The Politics of Women's Health
In Translation: Barriers to Contraception and Abortion
The "In Translation" sidebars in the 2011 edition of Our Bodies, Ourselves highlight the work of our global partners who develop health resources based on Our Bodies, Ourselves for their own communities.
Poland’s postcommunist transformation to a market economy has resulted in a massive overhaul of its health sector. Network of East-West Women, OBOS’s partner in Poland, reports that traditional gender attitudes, along with laws that enable doctors to deny care they consider morally objectionable, and exorbitant health care fees levied by powerful pharmaceutical companies and private clinics, are serious barriers for girls and women seeking contraceptives and accurate information on sexual and reproductive health.
||Group: Network of East-West Women
Resource: Nasze Ciała, Nasze Žycie (Our
Bodies, Our Life), a Polish adaptation of
Our Bodies, Ourselves
The entrenched influence of the Catholic Church, conservative media, and political groups has made the situation particularly difficult for women, who feel constant pressure to carry pregnancies to term and are continually denied access to information about their health and their rights.
Polish law is extremely restrictive of abortion, and a growing number of policy makers assume an anti–abortion rights stance that disregards the needs of pregnant women. There is widespread use of abortion pills bought online, and thousands of women have turned to illegal and expensive private clinics or have traveled abroad for abortion procedures. Given these social, political, and economic constraints, Network of East-West Women is committed to ensuring women become decision makers in their own care.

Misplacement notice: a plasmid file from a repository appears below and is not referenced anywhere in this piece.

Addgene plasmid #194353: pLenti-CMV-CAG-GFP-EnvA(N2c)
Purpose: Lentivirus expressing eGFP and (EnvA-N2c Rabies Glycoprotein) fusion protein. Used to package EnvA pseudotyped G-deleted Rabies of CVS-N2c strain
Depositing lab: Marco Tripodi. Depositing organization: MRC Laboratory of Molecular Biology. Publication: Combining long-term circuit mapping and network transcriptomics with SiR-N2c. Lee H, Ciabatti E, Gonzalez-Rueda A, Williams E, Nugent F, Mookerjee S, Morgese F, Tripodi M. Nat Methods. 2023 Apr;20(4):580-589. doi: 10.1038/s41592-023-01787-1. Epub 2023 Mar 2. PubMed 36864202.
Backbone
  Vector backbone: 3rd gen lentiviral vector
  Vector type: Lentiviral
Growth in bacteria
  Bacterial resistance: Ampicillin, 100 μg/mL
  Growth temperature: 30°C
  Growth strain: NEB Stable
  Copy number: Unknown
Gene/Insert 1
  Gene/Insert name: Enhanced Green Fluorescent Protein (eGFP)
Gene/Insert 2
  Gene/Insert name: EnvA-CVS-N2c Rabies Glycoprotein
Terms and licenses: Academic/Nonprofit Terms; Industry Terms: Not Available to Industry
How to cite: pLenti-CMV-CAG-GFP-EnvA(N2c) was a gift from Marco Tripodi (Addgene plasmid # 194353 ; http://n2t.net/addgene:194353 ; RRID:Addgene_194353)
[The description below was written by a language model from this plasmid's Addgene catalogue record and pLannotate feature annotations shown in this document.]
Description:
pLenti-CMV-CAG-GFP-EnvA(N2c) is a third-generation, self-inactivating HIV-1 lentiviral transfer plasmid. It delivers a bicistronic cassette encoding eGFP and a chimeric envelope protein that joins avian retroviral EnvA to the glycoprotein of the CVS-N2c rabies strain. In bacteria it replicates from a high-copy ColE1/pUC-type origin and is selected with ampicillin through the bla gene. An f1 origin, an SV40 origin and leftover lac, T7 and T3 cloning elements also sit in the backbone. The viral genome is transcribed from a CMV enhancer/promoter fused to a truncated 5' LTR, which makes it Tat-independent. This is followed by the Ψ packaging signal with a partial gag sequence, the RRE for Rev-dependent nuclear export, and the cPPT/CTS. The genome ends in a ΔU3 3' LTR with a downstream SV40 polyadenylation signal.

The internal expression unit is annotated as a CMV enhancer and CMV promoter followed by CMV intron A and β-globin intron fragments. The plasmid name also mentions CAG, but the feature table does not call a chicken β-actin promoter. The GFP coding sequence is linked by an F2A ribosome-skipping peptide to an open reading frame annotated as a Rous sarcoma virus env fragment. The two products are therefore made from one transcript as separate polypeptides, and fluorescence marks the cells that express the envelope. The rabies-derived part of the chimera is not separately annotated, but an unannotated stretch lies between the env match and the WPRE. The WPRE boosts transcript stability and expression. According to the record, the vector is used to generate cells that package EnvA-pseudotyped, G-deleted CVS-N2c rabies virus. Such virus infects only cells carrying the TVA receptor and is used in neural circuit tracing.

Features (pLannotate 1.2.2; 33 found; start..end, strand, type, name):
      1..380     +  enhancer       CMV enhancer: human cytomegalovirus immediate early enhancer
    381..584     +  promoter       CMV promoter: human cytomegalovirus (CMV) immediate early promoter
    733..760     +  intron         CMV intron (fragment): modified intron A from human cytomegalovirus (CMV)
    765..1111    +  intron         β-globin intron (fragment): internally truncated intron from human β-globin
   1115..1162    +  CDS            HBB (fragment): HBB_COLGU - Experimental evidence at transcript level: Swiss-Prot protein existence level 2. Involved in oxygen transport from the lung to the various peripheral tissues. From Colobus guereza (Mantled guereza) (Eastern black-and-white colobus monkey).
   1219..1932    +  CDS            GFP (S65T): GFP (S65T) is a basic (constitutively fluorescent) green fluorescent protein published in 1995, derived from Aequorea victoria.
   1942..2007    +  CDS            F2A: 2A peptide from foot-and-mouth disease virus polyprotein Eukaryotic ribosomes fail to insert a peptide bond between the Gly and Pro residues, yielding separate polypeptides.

To this end, the Polish adaptation of Our Bodies, Ourselves is invaluable. In its preface, the authors state that "it is of vital importance for Polish women to know where and how to get help in case they are sick, what questions they should ask when talking to a physician, what rights they have as patients."
The book, which has been distributed throughout the country, is empowering women as health consumers by explicitly explaining that they have the right to demand information. In a country grappling with economic and social transformation, the adaptation is filling a critical need by providing women with a tool they can use to counter institutional conservatism and advocate for change.
Excerpted from the 2011 edition of Our Bodies, Ourselves. © 2011, Boston Women's Health Book Collective. You can read other "In Translation" sidebars about women's groups who are adapting Our Bodies, Ourselves and creating resources to advance the health and human rights of women and girls in their countries. Click here to read more about Network of East-West Women.